On February 26, 2009, Michiko Kakutani wrote in the New York Times of Philipp Meyer: “American Rust announces the arrival of a gifted new writer — a writer who understands how place and personality and circumstance can converge to create the perfect storm of tragedy.” The reviews for this first-time novelist have been rave, with comparisons to Richard Russo, Salinger and Steinbeck. This pressure on a writer brings excitement to readers.
It was the first day of spring and I was excited to attend the event, Fateful Acts: A Fiction Panel, with authors Valerie Laken (Dream House), Katharine Davis (East Hope), and Philipp Meyer (American Rust).
Katharine Davis discussed the difficulties in briefly describing her novels. “It’s the complexity that makes [novels] interesting.” Valerie Laken described how the idea for her novel came from a personal experience. She and her husband had bought a rundown house in an up-and-coming neighborhood in Ann Arbor. Soon after, they learned that a murder had occurred years before in their fix-it-up home. A young man had shot his mother’s boyfriend in the house, then walked down the street to the ice cream shop, set the gun on the counter and asked if someone would please call the police. “Stories come from mistakes,” she said, getting a laugh from the crowd.
American Rust, Mr. Meyer described, starts with a killing in a town where the steel industry went under. “It’s about how much people are willing to sacrifice for their friends.” He said he’s hesitant to call it a crime novel because throughout the book the reader always knows more than the characters.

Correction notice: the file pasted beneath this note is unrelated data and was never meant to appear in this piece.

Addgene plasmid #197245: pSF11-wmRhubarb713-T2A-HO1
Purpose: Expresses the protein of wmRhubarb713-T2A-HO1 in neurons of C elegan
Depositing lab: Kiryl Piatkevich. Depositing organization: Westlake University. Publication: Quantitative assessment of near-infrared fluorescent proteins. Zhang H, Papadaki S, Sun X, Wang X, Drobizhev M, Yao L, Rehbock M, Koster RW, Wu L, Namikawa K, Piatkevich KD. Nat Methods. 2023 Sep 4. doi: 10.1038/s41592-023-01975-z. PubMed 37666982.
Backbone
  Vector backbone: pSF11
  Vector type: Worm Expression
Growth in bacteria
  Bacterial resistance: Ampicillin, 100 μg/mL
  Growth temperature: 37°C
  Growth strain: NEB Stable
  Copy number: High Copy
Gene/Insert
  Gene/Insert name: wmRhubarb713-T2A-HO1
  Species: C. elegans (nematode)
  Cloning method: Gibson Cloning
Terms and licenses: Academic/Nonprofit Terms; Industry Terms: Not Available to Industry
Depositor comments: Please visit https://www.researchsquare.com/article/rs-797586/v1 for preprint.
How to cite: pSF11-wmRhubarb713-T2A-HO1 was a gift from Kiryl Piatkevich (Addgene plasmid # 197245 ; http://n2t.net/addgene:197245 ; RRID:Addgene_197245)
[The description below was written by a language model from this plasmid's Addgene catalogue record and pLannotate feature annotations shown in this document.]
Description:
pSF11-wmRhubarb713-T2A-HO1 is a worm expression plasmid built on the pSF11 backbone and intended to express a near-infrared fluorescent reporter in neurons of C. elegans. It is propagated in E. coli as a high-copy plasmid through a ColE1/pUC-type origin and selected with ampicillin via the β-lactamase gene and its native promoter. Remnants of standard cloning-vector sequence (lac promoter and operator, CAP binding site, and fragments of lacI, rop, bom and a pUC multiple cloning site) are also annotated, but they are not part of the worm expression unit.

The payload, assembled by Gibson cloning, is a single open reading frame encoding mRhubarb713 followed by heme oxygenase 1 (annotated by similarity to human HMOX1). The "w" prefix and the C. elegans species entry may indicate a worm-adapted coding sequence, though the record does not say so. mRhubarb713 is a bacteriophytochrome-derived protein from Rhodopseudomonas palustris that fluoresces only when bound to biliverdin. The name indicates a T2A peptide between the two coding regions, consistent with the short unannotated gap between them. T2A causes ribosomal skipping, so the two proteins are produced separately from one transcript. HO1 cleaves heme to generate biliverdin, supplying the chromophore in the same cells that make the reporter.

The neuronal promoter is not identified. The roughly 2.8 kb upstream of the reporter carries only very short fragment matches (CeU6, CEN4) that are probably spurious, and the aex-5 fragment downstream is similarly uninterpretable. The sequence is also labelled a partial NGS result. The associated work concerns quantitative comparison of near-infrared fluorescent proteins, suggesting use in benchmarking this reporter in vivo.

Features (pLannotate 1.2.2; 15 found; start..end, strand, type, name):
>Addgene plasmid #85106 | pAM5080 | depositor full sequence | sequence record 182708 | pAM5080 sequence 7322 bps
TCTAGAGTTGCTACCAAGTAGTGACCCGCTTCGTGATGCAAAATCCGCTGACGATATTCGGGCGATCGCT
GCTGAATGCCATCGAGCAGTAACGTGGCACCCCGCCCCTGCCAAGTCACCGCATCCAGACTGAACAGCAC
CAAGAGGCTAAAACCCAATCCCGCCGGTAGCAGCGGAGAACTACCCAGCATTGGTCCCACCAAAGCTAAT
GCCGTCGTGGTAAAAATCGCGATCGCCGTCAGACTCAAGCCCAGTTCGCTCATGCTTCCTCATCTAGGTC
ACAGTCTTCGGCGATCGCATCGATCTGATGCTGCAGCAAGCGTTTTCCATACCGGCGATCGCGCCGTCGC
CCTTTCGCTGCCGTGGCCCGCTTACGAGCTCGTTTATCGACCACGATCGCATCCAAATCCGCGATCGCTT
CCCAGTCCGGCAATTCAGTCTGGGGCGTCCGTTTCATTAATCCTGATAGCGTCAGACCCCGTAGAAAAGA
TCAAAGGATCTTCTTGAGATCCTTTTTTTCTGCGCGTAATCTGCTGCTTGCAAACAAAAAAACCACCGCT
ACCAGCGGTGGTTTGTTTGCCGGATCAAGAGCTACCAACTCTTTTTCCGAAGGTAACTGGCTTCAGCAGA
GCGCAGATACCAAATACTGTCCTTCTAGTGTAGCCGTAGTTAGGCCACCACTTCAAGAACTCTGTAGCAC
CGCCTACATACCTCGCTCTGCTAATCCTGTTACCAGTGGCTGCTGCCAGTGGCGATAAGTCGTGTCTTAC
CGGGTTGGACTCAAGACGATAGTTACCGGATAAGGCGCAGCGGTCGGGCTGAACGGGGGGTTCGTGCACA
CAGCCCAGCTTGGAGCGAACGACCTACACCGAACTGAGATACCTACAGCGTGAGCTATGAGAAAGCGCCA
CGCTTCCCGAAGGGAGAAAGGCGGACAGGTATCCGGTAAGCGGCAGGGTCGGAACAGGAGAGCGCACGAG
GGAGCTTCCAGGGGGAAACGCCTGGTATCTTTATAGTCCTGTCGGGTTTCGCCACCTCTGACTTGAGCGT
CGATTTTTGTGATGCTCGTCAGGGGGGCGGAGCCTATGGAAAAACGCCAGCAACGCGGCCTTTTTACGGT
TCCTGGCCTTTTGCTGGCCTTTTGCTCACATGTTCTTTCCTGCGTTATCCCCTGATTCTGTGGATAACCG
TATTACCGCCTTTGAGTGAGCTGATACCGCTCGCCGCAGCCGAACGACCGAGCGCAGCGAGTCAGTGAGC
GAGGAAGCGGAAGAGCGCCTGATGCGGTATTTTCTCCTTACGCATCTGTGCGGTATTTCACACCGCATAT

“It’s set in southwest Pennsylvania, which is very beautiful, and very remote, with a lot of wildlife. It’s a place so depressed that a job at Walmart is coveted.” He described the place as having a “certain sense of loss, both human and material.”
He’s held many unique jobs, including working in a trauma center, driving an ambulance, and doing years of construction work. When Mr. Meyer was 16 he dropped out of high school and got his G.E.D. “I didn’t understand at the time how it would change me. It’s a social handicap. The decision was more significant than I first expected.”
While working in construction he knew several people who had been to jail, and what he learned from them made its way into the novel. “Most had some awareness that people are interested in them as ex-prisoners. When they realize that you’re not afraid of them, they’re willing to tell you anything.”
Researching the novel he “did a lot of walking in the town, and so in the book there is a lot of walking. Sometimes I would go to a bar and buy someone a beer. You’d be surprised, everyone wants to talk about themselves.”
Mr. Meyer admitted that American Rust is the third novel he’s written, but only the first one published. He was writing for eight years before he had a single story published, but now he’s had stories in McSweeney’s and on Salon.com. “I’ve always been a big reader,” he said. “I don’t remember learning to read, I just remember always reading.”